Seymour Villa & Seymour Cottage – a planning tale
“When I use a word”, Humpty Dumpty said, in a rather scornful tone, “it means just what I choose it to mean – neither more nor less”
“The question is”, said Alice, “whether you can make words mean so many different things”.
“The question is”, said Humpty Dumpty, “which is to be master – that’s all”.
Alice was too much puzzled to say anything, so after a minute Humpty Dumpty began again….” – Lewis Carrol’s, Alice Through the Looking Glass.
The above quote formed part of the judgment of the Court in the recent case of Herold -v- Minister for Planning. It was a reflection of the Court’s dim view of the Planning Minister’s inconsistent approach on the same point which the Court had considered four months earlier.
Third party appeals
Jersey law permits third party appeals against planning permissions which means that a neighbour, for example, may challenge a decision made by the Planning Minister in the Royal Court. Mrs. Herold – the owner- challenged the decision of the Minister on the grounds (amongst other things) that it:
- ignored the status of her home as a potential “Building of Local Interest”; and
- ignored the written policies by not taking into account the impact of the proposed development in its setting contrasted to its neighbouring properties.
She owns “Seymour Cottage” on the coast at Grouville. The name of her home is probably taken from Seymour Tower which is a dominating fortification out to sea at Grouville bay. A multi-unit development was granted permission to be built next-door to her home. She challenged the planning permission.
The Minister first sought to argue that the planning permission need not take into account the neighbouring property because it was not yet listed. It is only a “potential building of local interest” rather than one which had been granted the status.
Potential building of local interest
The Court recited the quote above because it was precisely the opposite argument which the Planning Minister had advanced connected with a case dealing with a property called Seymour Villa four months earlier (Seymour Villas Limited –v- Minister for Planning). Seymour Villa is in fact nowhere near Grouville or the coast. To the Court, the Minister was being inconsistent as he has refused a planning application for Seymour Villa partly on the grounds that the building was a “potential listed building” and yet had refused to take into account the impact of the multi unit development next-door to the potentially listed “Seymour Cottage”. Although the case was not a challenge to a refusal of the planning permission it was noted that the Minister had taken its potential listing into account when doing so. It was noted that there are some 3,500 sites which have been given the label “potential listed building” and which have yet to be considered. That process is slow.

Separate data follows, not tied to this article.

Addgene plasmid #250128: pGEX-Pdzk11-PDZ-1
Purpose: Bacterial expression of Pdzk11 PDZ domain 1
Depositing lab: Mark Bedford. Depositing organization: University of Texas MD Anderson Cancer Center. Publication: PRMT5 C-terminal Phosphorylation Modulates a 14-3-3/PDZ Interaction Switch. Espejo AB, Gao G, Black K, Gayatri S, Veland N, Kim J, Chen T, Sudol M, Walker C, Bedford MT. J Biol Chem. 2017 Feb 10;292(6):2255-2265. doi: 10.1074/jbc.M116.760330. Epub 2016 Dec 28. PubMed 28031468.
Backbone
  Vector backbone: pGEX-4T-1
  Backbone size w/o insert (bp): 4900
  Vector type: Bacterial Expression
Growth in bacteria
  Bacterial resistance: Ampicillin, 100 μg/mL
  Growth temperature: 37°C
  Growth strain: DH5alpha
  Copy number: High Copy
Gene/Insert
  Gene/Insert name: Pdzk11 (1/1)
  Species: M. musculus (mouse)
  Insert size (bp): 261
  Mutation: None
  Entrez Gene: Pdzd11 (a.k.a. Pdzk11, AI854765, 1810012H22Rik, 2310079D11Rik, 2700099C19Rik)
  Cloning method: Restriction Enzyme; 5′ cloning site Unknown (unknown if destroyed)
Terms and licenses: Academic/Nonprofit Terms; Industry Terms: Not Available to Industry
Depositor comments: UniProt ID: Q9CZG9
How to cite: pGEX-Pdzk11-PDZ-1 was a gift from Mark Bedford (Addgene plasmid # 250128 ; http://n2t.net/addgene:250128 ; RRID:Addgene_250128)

The Court concluded that the potential listing of “Seymour Cottag” next door to the proposed Grouville development could not be ignored and the Minister had misdirected himself.
The Minister then argued that less weight needed to be added to the impact of a potentially listed building next door to the development when considering whether a planning permit ought to be issued. The Court held that it ignored the specific wording of the planning law which required the Minister to take into account the impact of the development in the surrounding area. The context of the development was important and the Court concluded it would be quite improper to ignore it.
The Court ordered that the planning permission connected to the Seymour Cottage case:
- plus connected planning obligation agreement be cancelled; and
- the matter be remitted back to the Planning Minister for reconsideration.
It is clear that the policies which the planning department and the Minister have applied need revision. The court noted that the Minister would label properties a grade of listing and yet those rankings were not formally recorded in the policy and had no status. It also underlined the importance of consistency in decisions. The planning process is made all the more complicated and difficult if there is none and both applicants and neighbours can be sucked into disputes.